Greek government caught in lose-lose situation

Greek government caught in lose-lose situation

Athens, February 5, 2016/Independent Balkan News Agency

By Zacharias Petrou

The Greek government seems to have become trapped in an “impossible” situation as its negotiations with creditors appear to be at a dead-end and huge protests against social security reform continue.

On Thursday Greek government officials were reportedly shocked at the tough stance of the country’s creditors as all issues dominating its ongoing bailout program review remain open and the top officials representing the quadrigra of Greece’s lenders are not backing down from their demands.

Essentially, the social security reform plan put forth by the government has been rejected and must be reshaped to meet the demands of the creditors. Also, Greece must take more fiscal measures this year and next to ensure it will bridge gaps, as a European Commission report released Thursday highlighted.

Following Thursday’s huge protests in Athens, Thessaloniki and other cities and the general strike which brought the entire country to a standstill, the government is under incredible pressure.

Considering that Greek farmers also decided to continue their mobilizations and will not enter dialogue with the government unless its pension reform plan is withdrawn, the government now finds itself in a lose-lose situation.

Prime Minister Alexis Tsipras is reportedly being advised by close aides to call an early election if an agreement with creditors cannot be found. However, this scenario seems unlikely at the moment. Therefore, should Tsipras succumb to the pressure applied by the quadriga in order to stay in power he risks becoming largely unpopular amongst Greek voters.

In a meeting with German Chancellor Angela Merkel on Thursday in London, Tsipras complained to the German chancellor that Greece’s creditors are timewasting in negotiations and requested that the Greek bailout program review is not delayed any longer.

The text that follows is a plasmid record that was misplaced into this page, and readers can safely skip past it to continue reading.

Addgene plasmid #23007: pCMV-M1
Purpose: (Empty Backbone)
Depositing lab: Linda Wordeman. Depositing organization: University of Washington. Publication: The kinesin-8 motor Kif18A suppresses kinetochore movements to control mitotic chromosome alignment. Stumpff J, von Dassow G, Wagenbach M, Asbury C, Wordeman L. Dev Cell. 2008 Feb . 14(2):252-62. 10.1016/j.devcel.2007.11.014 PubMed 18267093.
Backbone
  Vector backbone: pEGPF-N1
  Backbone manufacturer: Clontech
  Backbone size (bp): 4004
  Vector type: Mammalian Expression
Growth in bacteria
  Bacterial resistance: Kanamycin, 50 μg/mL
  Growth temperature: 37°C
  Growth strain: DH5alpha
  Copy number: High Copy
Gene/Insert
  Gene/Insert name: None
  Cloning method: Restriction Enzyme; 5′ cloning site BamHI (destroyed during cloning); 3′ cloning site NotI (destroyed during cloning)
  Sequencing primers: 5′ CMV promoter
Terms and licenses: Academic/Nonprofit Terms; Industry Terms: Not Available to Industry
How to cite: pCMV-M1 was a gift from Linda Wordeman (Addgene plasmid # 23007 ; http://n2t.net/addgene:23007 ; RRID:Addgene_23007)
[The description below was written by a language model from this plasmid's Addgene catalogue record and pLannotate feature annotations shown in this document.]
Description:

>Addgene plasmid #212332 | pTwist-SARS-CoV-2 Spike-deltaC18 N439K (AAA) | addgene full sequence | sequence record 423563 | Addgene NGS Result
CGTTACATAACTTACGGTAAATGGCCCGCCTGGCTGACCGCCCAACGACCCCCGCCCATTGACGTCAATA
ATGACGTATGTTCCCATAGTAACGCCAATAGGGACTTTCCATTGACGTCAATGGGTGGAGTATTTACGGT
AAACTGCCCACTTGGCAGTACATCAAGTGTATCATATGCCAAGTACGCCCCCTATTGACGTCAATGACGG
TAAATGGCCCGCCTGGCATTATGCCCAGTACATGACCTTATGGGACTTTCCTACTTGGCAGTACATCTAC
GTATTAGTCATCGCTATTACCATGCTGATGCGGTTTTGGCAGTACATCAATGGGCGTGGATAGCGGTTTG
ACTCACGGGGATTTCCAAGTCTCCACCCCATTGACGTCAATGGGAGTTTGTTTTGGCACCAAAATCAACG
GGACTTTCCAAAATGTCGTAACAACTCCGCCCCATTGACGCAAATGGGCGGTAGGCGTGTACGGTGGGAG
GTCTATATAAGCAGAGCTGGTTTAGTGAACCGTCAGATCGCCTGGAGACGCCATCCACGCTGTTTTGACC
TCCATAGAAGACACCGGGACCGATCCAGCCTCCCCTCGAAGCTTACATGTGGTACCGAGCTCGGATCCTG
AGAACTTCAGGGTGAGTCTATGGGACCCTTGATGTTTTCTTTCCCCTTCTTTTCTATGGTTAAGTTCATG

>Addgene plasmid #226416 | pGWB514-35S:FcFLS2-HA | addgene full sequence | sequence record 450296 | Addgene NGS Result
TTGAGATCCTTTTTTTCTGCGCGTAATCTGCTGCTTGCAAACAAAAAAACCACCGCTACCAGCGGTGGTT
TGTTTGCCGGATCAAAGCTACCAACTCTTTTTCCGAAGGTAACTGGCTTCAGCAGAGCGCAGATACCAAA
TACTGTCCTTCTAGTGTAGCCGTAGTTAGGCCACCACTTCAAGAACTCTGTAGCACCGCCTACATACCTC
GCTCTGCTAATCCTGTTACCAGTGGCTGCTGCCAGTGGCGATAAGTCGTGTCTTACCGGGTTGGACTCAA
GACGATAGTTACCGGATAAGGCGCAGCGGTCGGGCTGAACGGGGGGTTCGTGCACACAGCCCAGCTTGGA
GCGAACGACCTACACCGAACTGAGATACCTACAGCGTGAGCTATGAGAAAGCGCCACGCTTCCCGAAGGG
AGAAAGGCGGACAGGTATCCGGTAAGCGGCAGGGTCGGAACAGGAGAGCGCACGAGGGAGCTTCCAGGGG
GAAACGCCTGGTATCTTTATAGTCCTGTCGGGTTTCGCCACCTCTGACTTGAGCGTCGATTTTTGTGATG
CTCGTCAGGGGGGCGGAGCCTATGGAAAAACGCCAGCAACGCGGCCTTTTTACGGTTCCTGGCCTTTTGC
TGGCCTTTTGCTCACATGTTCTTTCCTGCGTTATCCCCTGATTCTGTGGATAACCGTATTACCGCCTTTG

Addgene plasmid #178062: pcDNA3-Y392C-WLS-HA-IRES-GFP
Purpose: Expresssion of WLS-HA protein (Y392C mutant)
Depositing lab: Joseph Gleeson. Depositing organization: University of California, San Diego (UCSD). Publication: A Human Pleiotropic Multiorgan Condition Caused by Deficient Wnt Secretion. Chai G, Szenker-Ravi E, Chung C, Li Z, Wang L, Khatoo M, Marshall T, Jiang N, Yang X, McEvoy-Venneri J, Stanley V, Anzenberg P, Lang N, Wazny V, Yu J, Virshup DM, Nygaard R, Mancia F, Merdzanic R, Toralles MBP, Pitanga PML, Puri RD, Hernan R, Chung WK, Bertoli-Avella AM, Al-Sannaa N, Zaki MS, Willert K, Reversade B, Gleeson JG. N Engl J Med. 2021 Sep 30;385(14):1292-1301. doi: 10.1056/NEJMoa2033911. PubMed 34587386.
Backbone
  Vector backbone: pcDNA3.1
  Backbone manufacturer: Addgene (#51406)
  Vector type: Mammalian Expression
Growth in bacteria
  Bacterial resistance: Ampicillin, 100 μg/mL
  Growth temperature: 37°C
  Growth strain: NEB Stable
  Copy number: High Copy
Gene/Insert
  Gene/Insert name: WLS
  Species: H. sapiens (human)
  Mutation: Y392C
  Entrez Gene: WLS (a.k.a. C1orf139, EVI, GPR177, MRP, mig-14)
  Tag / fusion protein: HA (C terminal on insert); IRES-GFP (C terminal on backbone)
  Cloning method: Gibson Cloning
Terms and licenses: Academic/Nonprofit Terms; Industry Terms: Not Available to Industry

Tsipras also said that the troika has received the Greek social security reform proposal months ago but is still not prepared to submit their own ideas, even though the Greek proposal is along the lines of the bailout agreement.

The Greek PM added that nobody could doubt Greece’s determination to implement the MoU as its track record on reforms implemented so far is excellent.

According to media reports, Angela Merkel appeared to hear out Alexis Tsipras but was not keen on providing any specific reply to his complaints. Instead, she was eager to urge Tsipras to establish hot-spots for refugees and immigrants fast and to make sure Greece controls its borders properly, as it is obligated to do under the Schengen Agreement.

More pressure was heaped on the Greek government on Thursday as IMF managing director Christine Lagarde told reporters that if social security reform in Greece is not deep and substantial there could be no debt relief for the country.

According to the IMF chief, social security reform is crucial and vital to the recovery of the Greek economy.

The government’s economic team will meet anew with the heads of the institution’s mission in Athens on Friday to conclude the first phase of the negotiations.

Participants are expected to take stock of the first week. Subsequently, the representatives of the institutions are expected to leave Athens and return after about 10 days to continue the first program review, government sources said.